Ferdinando Garimberti (1894-1982) was born in Parma, Italy, and moved to Milan in 1902. He was following his father's footsteps as a blacksmith but ran a hotel with his wife after their marriage. Because Garimberti was an amateur cellist, he became friendly with Romeo Antoniazzi, who was a regular guest at the hotel, and later became Romeo's apprentice as a stringed instrument maker.
Because he was trained as a blacksmith, he knew how to handle wood-working tools and rapidly improved his skills, furthering his training with Romeo's older brother Riccardo Antoniazzi. He then went onto become an apprentice to Leandro Bisiach, who established a hugely successful instrument-dealing business in Milan, but Garimberti was soon drafted in the army in Turin.
After the war, he was not making instruments, but when Bisiach contacted him a few years later, Garimberti moved back to Milan to work at Bisiach's workshop, where he trained under Giuseppe Pedrazzini. Garimberti not only showed talent in making instruments but in repairing as well. However, because he was a stubborn craftsman, he was not happy making just the scrolls and some parts of instruments for Bisiach's workshop. His values and personality differed from that of Bisiach's, who excelled in business and sales, that Garimberti started his own shop in Milan in 1920 after being recommended by successful musicians. (In the letter that was found years later, Garimberti clearly writes that he was an apprentice to Antoniazzi brothers and Pedrazzini, but not Bisiach.)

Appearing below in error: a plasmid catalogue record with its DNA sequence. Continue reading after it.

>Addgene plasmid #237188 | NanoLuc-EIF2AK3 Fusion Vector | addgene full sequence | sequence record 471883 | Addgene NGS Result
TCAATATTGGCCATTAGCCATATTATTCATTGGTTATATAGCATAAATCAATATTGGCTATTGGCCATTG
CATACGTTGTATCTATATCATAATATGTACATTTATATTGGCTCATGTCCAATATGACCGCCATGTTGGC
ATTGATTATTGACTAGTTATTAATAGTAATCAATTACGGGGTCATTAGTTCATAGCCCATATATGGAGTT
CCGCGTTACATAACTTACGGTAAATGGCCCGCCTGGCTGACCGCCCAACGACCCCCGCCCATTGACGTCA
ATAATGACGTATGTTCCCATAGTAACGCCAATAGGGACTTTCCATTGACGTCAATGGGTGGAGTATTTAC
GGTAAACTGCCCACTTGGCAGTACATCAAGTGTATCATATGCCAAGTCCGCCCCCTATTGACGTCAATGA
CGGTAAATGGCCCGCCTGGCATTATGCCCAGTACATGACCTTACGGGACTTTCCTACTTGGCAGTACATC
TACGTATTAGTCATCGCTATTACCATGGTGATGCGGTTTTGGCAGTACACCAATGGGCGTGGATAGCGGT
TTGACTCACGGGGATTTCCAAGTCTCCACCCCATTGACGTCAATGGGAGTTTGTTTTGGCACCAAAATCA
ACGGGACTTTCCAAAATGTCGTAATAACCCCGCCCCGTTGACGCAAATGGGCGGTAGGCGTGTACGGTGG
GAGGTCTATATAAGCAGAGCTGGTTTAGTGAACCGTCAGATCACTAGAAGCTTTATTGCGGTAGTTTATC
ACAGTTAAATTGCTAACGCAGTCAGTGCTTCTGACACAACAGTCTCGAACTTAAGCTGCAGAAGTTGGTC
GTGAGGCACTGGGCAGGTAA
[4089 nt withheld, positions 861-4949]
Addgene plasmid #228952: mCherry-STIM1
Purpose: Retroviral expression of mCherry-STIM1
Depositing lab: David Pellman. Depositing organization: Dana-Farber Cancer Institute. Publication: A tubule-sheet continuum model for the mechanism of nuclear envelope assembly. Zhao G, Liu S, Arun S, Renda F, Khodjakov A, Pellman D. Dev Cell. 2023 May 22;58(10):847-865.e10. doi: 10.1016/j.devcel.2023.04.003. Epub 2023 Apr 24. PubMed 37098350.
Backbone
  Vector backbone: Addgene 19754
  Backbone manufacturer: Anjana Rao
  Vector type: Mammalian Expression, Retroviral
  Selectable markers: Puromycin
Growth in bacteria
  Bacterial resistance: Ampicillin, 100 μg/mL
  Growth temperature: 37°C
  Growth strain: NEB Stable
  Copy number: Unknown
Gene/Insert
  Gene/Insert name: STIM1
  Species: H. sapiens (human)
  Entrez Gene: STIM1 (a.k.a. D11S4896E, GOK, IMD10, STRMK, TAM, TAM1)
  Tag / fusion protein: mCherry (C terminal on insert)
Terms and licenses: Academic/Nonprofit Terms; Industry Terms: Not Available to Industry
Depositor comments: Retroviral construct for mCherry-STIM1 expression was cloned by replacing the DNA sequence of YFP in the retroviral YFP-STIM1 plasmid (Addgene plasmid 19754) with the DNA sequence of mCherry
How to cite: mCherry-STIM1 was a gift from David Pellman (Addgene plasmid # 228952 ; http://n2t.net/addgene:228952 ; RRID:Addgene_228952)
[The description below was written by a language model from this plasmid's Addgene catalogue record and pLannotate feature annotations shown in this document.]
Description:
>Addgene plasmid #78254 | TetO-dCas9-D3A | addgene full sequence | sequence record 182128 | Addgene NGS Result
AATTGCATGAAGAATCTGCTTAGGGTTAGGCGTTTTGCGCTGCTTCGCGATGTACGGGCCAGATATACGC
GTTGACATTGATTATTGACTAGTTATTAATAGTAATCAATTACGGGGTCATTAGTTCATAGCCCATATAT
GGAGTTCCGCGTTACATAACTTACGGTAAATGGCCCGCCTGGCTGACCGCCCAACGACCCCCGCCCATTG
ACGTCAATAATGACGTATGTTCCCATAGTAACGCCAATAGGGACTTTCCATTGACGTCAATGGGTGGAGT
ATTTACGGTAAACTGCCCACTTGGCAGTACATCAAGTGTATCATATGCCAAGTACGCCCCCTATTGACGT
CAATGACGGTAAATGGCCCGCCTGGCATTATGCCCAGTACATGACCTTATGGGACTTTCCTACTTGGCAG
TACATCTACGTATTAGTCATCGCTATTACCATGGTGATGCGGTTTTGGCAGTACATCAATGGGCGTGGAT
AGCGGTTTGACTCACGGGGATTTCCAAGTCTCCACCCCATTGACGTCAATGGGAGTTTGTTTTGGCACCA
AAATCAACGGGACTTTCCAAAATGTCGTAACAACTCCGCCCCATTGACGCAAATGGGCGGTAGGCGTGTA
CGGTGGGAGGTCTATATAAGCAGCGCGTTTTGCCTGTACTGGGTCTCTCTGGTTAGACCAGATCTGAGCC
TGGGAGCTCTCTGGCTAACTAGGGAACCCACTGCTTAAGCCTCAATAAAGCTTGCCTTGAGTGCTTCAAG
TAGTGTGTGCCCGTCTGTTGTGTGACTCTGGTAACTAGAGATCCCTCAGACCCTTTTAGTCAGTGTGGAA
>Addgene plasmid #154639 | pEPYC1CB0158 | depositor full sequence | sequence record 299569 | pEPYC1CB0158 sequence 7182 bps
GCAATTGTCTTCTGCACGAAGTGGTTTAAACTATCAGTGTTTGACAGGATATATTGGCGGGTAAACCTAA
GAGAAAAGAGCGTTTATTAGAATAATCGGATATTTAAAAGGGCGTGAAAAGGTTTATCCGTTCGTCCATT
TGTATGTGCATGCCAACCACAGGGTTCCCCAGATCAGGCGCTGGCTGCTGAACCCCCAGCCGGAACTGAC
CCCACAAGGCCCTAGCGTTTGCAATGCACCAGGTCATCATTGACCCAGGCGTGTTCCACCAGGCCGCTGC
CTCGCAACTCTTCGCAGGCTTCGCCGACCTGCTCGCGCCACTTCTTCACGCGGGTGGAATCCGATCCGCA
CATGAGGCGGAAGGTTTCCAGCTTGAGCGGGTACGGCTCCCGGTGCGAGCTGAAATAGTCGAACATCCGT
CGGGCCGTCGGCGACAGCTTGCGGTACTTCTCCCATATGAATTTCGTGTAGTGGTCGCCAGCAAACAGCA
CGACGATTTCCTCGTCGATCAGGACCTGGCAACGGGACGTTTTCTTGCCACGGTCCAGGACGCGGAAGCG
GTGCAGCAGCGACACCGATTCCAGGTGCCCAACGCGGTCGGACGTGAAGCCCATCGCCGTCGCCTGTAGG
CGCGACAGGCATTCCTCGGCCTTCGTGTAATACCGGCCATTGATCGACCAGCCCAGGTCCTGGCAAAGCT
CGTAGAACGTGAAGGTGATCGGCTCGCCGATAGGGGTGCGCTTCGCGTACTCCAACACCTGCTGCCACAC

The late 20's was Garimberti's Golden Period, when he was making instruments inspired mainly by the finest works of Amati and Stradivari, bringing back the Cremonese style to Milan. His works from this period show consistency within the beautiful form, well balanced medium arch, sharp but elegant f-holes and the finest attention to detail in the purfling and the edges. After winning his first prize in a competition in Rome in 1927, he went on to win prizes in Rome in 1931 and three prizes in three different categories in Cremona in 1937. Also winning another prize in Cremona in 1949, Garimberti became one of the leading makers in Milan.
He lists Giuseppe Ornati as one of the makers that he truly respects and their works show many similarities, making them indeed the leading Milanese makers. They both became teachers at the International Violin Making School in Cremona, training many students including Giovanni Battista Morassi.
The instrument being introduced here was made in 1932, during Garimberti's Golden Period, and is text book perfect, without too much character or uniqueness. What is difficult in violin making is to remain consistent and simple and to not do unnecessary things, and because his works show those qualities, he is still very well respected by violin makers today.